Real Estate Rumblings

San Antonio homeownership rate stays steady amid pandemic, report says

San Antonio homeownership rate stays steady amid pandemic, report says


San Antonio real estate is on track for a record-breaking year, and its homeownership rate continues to hold steady, even amid the pandemic. 

In the third quarter of this year, the San Antonio homeownership rate stood at 66.3 percent, remaining relatively unchanged from the second quarter, according to a report released November 17 by the Texas A&M University Real Estate Center.

The rate represents a 5.2 percent increase from the third quarter of 2019, when the local homeownership rate was only 61.1 percent. San Antonio’s data goes back to 1996, and the area saw a record high of 76 percent in the fourth quarter of 2004, according to the center. 

Things may be steady in San Antonio, but Austin and Dallas-Fort Worth are basking in record-high homeownership rates.

In the third quarter of this year, the homeownership rate in the Austin metro area skyrocketed to 74.7 percent. That’s the highest rate since U.S. Census Bureau data about homeownership in the Austin area first became available in 1996. 

For the second quarter of this year, Austin’s homeownership rate stood at 65.8 percent, almost 9 percentage points below its level just one quarter later, according to the A&M Real Estate Center. In the third quarter of 2019, it was 60.3 percent. The Real Estate Center also notes that Austin’s homeownership rate is the highest among the state's four major metro areas for the first time in 12 years.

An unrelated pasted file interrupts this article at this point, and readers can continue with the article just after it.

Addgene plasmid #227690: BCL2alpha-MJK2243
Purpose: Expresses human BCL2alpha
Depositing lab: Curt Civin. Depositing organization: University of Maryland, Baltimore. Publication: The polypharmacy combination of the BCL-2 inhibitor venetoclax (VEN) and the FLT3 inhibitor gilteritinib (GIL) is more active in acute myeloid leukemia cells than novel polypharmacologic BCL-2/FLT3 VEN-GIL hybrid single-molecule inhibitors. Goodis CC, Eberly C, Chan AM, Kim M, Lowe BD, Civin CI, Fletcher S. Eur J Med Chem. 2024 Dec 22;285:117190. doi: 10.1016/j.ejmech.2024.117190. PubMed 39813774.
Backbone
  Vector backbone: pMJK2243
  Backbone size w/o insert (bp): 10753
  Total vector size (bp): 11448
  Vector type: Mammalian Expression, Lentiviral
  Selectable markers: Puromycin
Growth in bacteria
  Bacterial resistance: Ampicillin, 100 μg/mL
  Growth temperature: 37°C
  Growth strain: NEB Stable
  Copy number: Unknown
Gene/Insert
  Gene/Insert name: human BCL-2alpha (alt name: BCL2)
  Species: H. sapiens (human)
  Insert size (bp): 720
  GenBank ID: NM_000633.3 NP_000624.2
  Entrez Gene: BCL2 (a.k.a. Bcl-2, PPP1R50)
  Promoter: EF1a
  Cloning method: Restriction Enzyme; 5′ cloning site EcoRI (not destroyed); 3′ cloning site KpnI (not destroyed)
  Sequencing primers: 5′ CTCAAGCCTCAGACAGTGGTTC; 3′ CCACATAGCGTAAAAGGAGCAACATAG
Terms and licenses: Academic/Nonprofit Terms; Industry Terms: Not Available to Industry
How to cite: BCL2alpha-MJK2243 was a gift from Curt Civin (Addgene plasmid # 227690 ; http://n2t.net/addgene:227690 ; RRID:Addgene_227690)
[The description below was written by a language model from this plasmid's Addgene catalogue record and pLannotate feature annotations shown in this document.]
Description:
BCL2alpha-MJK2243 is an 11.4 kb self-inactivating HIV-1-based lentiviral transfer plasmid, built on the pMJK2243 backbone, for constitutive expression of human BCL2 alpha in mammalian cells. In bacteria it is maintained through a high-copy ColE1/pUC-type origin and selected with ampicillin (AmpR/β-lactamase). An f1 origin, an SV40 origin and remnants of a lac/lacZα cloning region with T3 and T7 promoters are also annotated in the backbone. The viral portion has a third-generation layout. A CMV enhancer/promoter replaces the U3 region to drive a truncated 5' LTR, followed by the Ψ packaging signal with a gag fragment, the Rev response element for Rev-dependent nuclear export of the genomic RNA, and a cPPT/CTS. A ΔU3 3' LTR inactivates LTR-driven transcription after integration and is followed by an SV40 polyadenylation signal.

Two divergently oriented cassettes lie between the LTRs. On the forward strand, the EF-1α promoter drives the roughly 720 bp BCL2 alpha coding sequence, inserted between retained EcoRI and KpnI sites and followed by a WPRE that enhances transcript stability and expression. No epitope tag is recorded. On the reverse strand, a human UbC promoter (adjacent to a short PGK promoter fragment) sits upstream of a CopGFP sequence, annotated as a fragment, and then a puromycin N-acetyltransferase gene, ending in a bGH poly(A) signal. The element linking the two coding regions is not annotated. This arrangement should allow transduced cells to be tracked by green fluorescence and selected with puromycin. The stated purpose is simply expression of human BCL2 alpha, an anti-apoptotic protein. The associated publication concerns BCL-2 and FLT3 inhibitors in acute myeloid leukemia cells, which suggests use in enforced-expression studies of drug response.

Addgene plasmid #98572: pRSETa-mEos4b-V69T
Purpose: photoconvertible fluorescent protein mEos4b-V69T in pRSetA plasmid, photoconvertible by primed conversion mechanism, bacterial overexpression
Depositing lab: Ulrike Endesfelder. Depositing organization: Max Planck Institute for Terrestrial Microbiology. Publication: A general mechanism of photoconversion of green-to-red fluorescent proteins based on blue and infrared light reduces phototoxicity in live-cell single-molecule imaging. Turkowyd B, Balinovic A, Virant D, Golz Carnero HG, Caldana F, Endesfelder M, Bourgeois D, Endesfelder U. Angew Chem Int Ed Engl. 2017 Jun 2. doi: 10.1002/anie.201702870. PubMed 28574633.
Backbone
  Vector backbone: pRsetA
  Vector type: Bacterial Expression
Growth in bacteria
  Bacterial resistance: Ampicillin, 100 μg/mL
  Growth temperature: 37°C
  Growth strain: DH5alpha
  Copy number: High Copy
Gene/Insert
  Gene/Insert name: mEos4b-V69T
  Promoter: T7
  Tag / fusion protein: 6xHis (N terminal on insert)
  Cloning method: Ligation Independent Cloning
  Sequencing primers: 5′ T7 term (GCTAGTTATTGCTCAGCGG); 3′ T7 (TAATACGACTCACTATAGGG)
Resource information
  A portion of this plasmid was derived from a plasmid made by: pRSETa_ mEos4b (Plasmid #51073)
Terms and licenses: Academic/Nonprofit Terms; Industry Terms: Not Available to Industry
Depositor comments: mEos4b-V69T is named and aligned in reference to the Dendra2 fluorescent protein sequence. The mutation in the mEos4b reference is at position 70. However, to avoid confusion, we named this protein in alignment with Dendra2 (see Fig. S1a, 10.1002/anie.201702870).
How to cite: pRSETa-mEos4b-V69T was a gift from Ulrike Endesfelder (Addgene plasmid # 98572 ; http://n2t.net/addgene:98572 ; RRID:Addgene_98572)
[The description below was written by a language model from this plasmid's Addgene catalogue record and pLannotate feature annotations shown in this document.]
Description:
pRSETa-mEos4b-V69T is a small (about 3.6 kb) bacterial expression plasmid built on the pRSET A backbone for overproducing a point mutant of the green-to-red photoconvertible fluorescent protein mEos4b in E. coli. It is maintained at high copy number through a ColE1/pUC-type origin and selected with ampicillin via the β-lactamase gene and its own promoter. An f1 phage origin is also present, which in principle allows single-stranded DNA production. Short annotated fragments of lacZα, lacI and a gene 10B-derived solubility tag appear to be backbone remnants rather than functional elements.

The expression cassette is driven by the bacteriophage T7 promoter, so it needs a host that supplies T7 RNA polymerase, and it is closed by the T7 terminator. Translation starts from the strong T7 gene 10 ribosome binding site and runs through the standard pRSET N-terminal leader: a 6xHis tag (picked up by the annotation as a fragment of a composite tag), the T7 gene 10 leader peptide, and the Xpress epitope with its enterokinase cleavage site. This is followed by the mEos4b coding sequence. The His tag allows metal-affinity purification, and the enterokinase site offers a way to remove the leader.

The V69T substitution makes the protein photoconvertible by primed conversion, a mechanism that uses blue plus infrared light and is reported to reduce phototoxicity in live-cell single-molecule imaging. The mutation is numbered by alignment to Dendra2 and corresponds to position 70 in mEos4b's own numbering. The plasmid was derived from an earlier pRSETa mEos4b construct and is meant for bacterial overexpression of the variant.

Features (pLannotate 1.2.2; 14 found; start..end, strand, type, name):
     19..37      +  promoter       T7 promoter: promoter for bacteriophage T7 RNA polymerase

In Dallas-Fort Worth, the homeownership rate reached a record-high 69 percent in the third quarter of this year, according to the Real Estate Center’s report. That compares with 64.9 percent in the second quarter of this year and 61.5 percent in the third quarter of 2019. Federal homeownership data for DFW dates back to 2005.

Jim Gaines, the TAMU Real Estate Center’s chief economist, warns that homeownership rates could slide next year as pandemic-era protections against home foreclosures expire.

Houston, which has been battered by the pandemic recession and a downturn in the oil industry, saw the regional homeownership rate drop from the second quarter of this year (67.9 percent, a record high) to the third quarter (65.5 percent), the report says. In the third quarter of last year, the rate sat at 61.9 percent. Houston’s data dates back to 2005.